After four months of home workouts and solo training, 87 percent of UK gym-goers are eager to resume their memberships. The Wimbledon Foundation celebrates the reopening of fitness centres with their Get Set, Get Active Fund, supporting local communities in making the most of the new rules.


As of July 25 2020, England’s leisure services, including gyms and pools, have thrown open their doors. With the days of the one hour of outdoor activity threshold long gone, local charities dedicated to sports development, like The Wimbledon Foundation, are continuing to provide support for communities impacted by the pandemic, combining the use of facilities, resources, and grants to aid the COVID-19 response and recovery efforts across society.

Government guidance on safe returns to indoor gyms includes ensuring everyone arriving in sports kit, avoiding the use of changing rooms, and maintaining distance between pieces of equipment. Many gyms make sure each user has their temperature taken before entry, sanitisation stations are a-plenty, and signage has been put in place to allow users to get the most out of their workout without crossing paths with others. And although reports have already shown that the gym experience is far from what it was pre-lockdown, significant steps towards once again reaping the benefits of an active lifestyle.

Much more than physical fitness

Sport not only improves people’s physical wellbeing; it can help improve people’s mental wellbeing through learning a new skill or making new friends. In line with our goal to support healthy and active lives, we want to support the fantastic work being done by local groups and clubs as they start up again and continue helping to improve people’s lives in our local community,” says Helen Parker, Head of the Wimbledon Foundation.

The Get Set, Get Active Fund, launched in 2016, aims to help local people of all ages and abilities to do just that, with grants awarded to local projects designed to help improve the health and wellbeing of local residents through access to community sports. The Wimbledon Foundation, the charity of The All England Lawn Tennis Club and The Championships, has so far awarded grants totaling over £65,000.

Covering interests varying from rollerblading for young people to chair-based exercise classes for local residents over 60, grants have recently been awarded to groups and clubs active in Merton and Wandsworth.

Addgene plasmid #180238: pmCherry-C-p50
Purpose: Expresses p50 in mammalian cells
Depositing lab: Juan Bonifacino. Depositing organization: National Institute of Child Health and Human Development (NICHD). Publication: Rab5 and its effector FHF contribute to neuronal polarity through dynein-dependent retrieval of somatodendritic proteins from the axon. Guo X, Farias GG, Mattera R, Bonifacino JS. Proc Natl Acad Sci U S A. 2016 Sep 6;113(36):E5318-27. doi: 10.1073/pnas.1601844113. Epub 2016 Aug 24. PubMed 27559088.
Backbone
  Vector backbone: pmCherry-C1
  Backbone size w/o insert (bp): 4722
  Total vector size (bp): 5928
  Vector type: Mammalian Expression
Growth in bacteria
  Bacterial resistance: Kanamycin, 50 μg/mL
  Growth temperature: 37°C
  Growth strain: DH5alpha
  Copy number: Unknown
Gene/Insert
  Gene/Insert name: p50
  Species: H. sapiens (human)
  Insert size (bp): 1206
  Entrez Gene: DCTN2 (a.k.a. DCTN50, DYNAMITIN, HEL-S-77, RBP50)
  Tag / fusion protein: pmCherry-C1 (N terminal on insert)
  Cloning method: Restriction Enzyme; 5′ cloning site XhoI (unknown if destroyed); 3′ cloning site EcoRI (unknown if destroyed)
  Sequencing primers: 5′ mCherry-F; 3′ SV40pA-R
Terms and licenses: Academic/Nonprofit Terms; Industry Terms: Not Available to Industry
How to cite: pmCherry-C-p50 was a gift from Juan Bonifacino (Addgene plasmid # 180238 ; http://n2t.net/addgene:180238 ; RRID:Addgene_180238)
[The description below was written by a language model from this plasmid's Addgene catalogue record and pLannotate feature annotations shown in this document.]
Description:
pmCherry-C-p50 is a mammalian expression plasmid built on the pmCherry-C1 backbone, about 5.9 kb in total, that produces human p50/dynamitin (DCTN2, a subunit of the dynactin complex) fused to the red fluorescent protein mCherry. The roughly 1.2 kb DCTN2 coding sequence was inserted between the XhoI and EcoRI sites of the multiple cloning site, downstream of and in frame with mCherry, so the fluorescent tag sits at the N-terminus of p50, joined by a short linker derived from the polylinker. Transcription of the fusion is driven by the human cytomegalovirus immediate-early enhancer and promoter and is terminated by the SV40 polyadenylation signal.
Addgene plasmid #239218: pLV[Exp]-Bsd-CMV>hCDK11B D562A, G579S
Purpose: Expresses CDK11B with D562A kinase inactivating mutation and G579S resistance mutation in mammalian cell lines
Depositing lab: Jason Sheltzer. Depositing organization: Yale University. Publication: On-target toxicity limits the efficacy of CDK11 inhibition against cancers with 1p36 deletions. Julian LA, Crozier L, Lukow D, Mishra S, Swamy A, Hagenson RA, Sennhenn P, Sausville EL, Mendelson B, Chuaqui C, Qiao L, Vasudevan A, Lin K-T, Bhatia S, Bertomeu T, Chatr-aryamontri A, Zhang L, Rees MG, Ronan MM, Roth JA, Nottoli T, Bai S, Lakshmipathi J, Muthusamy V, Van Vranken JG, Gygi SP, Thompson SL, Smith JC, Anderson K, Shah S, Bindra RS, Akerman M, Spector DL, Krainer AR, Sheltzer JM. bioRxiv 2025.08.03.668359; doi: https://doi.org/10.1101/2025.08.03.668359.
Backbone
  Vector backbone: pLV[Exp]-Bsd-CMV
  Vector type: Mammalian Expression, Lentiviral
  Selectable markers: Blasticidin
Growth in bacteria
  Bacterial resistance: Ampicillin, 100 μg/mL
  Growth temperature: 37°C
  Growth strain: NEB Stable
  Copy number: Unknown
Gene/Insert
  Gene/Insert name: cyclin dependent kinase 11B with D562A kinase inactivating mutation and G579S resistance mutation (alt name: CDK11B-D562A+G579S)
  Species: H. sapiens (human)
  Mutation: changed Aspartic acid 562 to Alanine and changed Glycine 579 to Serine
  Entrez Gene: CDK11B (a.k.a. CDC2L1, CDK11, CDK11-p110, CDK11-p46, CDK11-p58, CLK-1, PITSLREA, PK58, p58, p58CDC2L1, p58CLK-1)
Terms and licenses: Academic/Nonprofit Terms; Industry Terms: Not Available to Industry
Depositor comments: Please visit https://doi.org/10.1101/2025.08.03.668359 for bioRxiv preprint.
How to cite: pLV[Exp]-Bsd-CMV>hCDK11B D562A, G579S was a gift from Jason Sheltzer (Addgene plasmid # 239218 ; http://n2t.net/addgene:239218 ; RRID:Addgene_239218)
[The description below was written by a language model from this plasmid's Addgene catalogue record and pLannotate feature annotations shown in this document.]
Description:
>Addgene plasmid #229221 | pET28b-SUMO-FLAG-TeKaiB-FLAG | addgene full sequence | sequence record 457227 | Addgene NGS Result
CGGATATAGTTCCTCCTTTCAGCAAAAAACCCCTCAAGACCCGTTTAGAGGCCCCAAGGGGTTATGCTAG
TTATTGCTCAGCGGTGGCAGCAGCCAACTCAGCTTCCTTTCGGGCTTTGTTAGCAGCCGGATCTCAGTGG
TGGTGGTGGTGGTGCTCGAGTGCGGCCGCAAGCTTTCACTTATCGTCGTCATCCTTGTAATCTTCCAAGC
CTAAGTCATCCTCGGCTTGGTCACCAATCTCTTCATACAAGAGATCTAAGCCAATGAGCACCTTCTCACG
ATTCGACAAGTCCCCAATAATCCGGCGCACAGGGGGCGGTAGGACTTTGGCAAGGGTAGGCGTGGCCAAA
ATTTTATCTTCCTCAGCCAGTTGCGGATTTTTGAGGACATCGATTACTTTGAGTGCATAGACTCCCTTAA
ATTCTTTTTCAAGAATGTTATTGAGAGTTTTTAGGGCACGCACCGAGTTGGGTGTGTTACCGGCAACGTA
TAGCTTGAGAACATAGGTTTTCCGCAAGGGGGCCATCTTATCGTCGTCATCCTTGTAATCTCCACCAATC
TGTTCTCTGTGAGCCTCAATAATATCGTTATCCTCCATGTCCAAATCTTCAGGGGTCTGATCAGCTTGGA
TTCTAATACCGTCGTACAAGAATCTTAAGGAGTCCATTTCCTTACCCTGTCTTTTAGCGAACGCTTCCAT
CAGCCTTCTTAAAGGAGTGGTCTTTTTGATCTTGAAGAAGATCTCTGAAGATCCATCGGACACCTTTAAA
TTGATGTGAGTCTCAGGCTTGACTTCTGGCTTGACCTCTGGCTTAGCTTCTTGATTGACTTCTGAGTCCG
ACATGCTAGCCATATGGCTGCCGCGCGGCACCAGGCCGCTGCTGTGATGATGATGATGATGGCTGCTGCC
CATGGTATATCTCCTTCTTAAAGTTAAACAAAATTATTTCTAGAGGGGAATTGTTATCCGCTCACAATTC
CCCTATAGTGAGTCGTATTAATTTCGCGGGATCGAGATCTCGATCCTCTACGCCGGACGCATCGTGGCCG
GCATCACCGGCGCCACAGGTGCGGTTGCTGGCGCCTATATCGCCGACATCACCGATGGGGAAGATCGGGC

Inclusivity in sports

According to the Office for Disability Issues, the UK is home to over 11 million people with a disability, the most common of which are those affecting mobility. With 11 percent of all adults with disabilities being based in London, The Wimbledon Foundation encourages applications from organisations tackling social problems and helping people facing disadvantages to improve their quality of life. 

Disability Sports Coach plan to use their Get Set, Get Active grant to run a weekly sports club for disabled people in Wandsworth, offering activities like tennis, basketball, and football. “Only 17 percent of disabled people play sport once a week – half as much as non-disabled people. Our club in Wandsworth is one of our longest running. We’re proud to have reached hundreds of disabled people across the borough, including Alexandra, who hadn’t missed a session in two years before the club was forced to close in the lockdown. The Foundation’s support means that, when safe, we can reopen and continue to provide this vital hub,” says Peter Ackred, Chief Executive of Disability Sports Coach.

Share Community, on the other hand, are using their grant to run specialist therapeutic movement and dance activities for adults with learning disabilities and autism, while Ethnic Minority Centre will run swimming sessions for older people from BAME communities. Through working with initiatives like the Merton Schools Sports Partnership’s Top-Up and Enable Leisure & Culture’s Girls Active project, The Wimbledon Foundation is continuously making a difference in our little corner of the world.